THE HOUSEHOLD OF CHARLES AND MARY JANE LORING
Charles Loring was born 1812-13. His first wife, Mary Jane
Campbell's birthdate is reasonably placed 1810-1815.1 Charles
family moved to St. Augustine in 1823, two years after the
departure of the Spanish government and its officials. He was
related to many old New England families, including that of
Priscilla and John Alden. His mother, Hannah Kenan, was from a
prominent North Carolina family.',
Both Charles and Mary Jane were young when they married each
other on November 20, 1830. It appears that by 1835, there had
been at least three children, all girls, born to the Lorings:
Elizabeth Catherine, Emma who died in 1834, and another
In 1832 Charles' parents, Reuben and Hannah Loring, opened
the new "hotel" that they had just built. "The Mansion House"
was on the northwest corner of St. George and Treasury Streets.
It appears that Mary Jane and Charles spent time in the
country as well in town, as was common for the more monied
members of St. Augustine's society. Charles and his father
purchased U. S. government lots on the south bank of Julington
Creek on the St. Johns River. In 1833 the Lorings sold
Charleston- and Savannah-made brick at his landing there." The
couple was at Julington Creek, when little- Emma died in May 1834.
.The next year, Loring served as an election inspector for the New
' Switzerland polling place at George Colt's house. (Colt's house
was on land granted to his prominent forebear, Francis Fatio, in
The furnishings in the house are mostly antique and from the
1830's time period. Most are from the north and would have been
shipped via water to the St. John's River. There are a few
reproductions. They did not belong to the Loring family, but are
typical of what would have been In the house. Please note: The
painted canvas floor coverings, quilting frame (a group of
volunteers work on the quilt on Thursday mornings in 19th century
clothing), Inverted tray ceiling in the living room, in the
master bedroom, the commode and the hand loomed rug, also the
trundle bed and hand loomed rug In the children's room. There
are three windows inside the house, easy to explain when you talk
on how the house grew, also the stairway once out now In. The
kitchen Is the last room on the tour and the bathtub the latest
acquisition. Bathing in the early 19th century was considered
very avant garde. Further information and inventory is In the De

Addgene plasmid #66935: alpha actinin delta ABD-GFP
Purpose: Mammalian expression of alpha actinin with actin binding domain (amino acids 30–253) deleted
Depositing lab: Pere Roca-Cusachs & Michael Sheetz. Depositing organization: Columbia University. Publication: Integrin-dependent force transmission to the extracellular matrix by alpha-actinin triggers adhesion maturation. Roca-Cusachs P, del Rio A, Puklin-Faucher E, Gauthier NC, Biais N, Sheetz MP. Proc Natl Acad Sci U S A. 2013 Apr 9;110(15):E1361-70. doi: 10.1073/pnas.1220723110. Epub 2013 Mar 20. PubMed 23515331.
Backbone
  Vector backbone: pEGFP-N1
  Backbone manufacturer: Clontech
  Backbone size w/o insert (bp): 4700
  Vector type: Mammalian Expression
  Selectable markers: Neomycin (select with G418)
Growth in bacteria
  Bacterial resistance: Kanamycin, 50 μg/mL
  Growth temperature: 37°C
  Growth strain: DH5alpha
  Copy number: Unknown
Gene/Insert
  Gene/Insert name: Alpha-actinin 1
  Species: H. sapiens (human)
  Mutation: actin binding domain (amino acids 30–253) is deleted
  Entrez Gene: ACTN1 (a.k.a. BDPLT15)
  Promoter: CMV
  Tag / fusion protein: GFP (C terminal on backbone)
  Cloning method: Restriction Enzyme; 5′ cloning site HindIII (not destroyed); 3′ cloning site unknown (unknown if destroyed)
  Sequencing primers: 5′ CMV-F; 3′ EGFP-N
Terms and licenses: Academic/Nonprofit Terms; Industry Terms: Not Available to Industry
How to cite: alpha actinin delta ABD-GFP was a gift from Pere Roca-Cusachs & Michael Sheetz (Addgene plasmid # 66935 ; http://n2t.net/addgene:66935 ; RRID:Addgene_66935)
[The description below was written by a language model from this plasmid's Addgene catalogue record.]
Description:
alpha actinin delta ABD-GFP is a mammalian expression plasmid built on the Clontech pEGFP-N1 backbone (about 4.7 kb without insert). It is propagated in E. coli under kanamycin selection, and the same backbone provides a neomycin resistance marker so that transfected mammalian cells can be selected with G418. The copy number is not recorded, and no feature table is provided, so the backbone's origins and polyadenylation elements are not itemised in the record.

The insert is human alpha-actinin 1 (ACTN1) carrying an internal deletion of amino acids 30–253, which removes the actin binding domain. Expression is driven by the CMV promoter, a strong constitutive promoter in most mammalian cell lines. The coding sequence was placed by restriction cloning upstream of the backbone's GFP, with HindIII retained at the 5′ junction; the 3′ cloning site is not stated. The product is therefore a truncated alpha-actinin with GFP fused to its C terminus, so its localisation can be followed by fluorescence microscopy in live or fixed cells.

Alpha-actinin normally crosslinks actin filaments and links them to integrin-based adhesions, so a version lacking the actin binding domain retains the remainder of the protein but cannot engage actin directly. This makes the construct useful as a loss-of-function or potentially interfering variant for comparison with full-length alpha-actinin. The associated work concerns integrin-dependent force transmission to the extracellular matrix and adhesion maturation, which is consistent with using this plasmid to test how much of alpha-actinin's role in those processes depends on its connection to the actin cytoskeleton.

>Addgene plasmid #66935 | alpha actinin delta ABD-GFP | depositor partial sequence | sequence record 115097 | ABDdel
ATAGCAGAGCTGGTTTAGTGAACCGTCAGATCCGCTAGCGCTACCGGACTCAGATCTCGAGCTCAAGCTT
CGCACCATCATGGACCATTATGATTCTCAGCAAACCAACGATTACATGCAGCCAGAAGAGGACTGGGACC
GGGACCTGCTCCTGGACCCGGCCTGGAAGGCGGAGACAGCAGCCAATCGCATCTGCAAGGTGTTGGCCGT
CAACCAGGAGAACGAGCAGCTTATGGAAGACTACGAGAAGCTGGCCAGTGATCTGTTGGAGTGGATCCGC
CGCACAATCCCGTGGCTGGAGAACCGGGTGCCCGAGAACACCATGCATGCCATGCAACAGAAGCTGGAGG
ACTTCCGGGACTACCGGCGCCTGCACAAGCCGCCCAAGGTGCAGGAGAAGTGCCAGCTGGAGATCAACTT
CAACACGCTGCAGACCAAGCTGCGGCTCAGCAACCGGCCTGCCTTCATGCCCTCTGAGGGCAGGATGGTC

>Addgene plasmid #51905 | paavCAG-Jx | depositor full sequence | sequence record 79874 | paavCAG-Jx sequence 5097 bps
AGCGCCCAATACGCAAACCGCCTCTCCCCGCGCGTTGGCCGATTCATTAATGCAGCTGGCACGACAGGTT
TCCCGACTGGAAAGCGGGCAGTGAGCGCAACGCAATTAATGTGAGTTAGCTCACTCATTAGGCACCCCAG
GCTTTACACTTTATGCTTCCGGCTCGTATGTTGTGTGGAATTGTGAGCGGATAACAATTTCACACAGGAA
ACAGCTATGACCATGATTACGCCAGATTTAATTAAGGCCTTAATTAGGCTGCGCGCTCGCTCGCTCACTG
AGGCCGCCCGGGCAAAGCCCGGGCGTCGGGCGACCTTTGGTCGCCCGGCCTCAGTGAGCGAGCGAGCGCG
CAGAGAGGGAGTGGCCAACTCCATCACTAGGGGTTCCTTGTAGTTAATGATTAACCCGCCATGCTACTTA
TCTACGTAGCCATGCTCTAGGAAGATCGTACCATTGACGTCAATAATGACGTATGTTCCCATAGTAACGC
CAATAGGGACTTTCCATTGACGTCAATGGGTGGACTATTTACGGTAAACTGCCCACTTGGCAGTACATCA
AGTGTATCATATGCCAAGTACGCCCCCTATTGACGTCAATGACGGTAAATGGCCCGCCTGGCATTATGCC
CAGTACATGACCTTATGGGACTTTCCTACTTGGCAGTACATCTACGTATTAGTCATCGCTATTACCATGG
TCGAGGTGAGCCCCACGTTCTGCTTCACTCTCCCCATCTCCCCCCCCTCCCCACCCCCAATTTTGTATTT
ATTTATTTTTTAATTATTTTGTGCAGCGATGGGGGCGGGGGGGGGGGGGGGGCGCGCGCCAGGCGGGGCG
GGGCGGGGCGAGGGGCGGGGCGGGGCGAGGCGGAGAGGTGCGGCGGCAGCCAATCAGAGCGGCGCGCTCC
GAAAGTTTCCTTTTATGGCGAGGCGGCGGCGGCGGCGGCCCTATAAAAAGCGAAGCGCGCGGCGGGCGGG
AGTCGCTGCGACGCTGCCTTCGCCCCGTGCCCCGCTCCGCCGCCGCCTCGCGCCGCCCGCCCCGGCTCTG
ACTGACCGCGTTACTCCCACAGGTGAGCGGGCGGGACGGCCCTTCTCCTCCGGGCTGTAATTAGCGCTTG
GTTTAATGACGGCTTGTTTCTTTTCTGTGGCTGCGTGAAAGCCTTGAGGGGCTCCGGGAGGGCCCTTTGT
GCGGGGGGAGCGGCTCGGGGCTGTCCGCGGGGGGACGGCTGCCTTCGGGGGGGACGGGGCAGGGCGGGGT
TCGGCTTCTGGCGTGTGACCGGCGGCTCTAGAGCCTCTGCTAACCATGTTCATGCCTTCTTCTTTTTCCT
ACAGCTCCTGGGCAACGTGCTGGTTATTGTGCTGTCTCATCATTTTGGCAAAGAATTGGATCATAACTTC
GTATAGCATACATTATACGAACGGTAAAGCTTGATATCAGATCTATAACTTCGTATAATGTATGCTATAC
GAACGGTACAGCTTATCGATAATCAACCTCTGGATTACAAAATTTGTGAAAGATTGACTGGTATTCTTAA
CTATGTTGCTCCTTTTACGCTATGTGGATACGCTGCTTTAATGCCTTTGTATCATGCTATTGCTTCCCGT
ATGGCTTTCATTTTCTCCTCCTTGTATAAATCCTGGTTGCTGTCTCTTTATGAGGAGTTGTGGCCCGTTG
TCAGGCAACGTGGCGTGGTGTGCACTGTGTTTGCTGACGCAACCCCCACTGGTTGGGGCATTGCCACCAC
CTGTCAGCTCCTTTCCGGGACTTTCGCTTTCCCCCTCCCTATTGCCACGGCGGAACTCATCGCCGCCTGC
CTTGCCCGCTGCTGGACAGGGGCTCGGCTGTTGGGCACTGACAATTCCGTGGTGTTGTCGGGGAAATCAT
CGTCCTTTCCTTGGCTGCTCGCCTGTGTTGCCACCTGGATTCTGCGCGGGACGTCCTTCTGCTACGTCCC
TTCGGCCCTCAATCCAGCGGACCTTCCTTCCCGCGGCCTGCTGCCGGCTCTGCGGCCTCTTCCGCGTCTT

Mesa House notebook.
Present interpretation deals with the American Territorial Period
around 1837. Women of this time, if they had money, were usually
well-educated and had leisure time in which to pursue music,
civic meetings, fancy hand work and home making. Men usually had
servants or slaves to do the grove work and tend the stables so
that they, too, had time for occasional real estate deals or
attending the Saturday afternoon horse races at the Plaza. By
1840 the indians had become the "enemy". The 1830's was the
decade of the Seminole War. Destruction, abduction and killing
had been going on since the beginning of the 19th century.
Residents' anger was also directed at the American military who
had come to fight the indians. Indian threats kept the residents
and development confined to the town.
Charles Loring moved to St. Augustine with his family in 1823 two
years after the Spanish left. He was a decendent of John and
Priscilla Alden. He married Mary Jane Campbell In 1830 and had 3
children all girls, one of whom died in 1934 at the age of 9
months. Charles owned land on Julington Creek on the St. John's
River and sold Charleston-Savannah made brick. Indian threats
forced them to spend much time in St. Augustine. Charles was a
captain in the St. Augustine Guards a local militia unit. They
had 2 women house slaves and three slave children under ten.
Mary Jane died in Georgia in 1840.
De Mesa Sanchez House
The original two rooms date to the First Spanish Period when the
owner was a shore guard named Antonio De Mesa The room now
furnished as an office was a one room spanish house with a
detached kitchen. Durlng:the British Period, the owner was
William Walton, head of a major export company which supplied St.
Augustine. He made no changes in the structure. After 1768 the
property reverted to the British Crown. In 1771 It was sold to
Joseph Stout, a native of Philadelphia. He probably enlarged the
building to the south, but did not add the second floor. During
the Second Spanish Period, the owner was a Don Juan Sanchez from
Audalusia, Spain. He was a Master Caulker of the Royal Works and
owned a schooner for use in coastal trade and with Havana. He
and his heirs owned the building until 1832 and apparently added
a partial second floor on the west wing.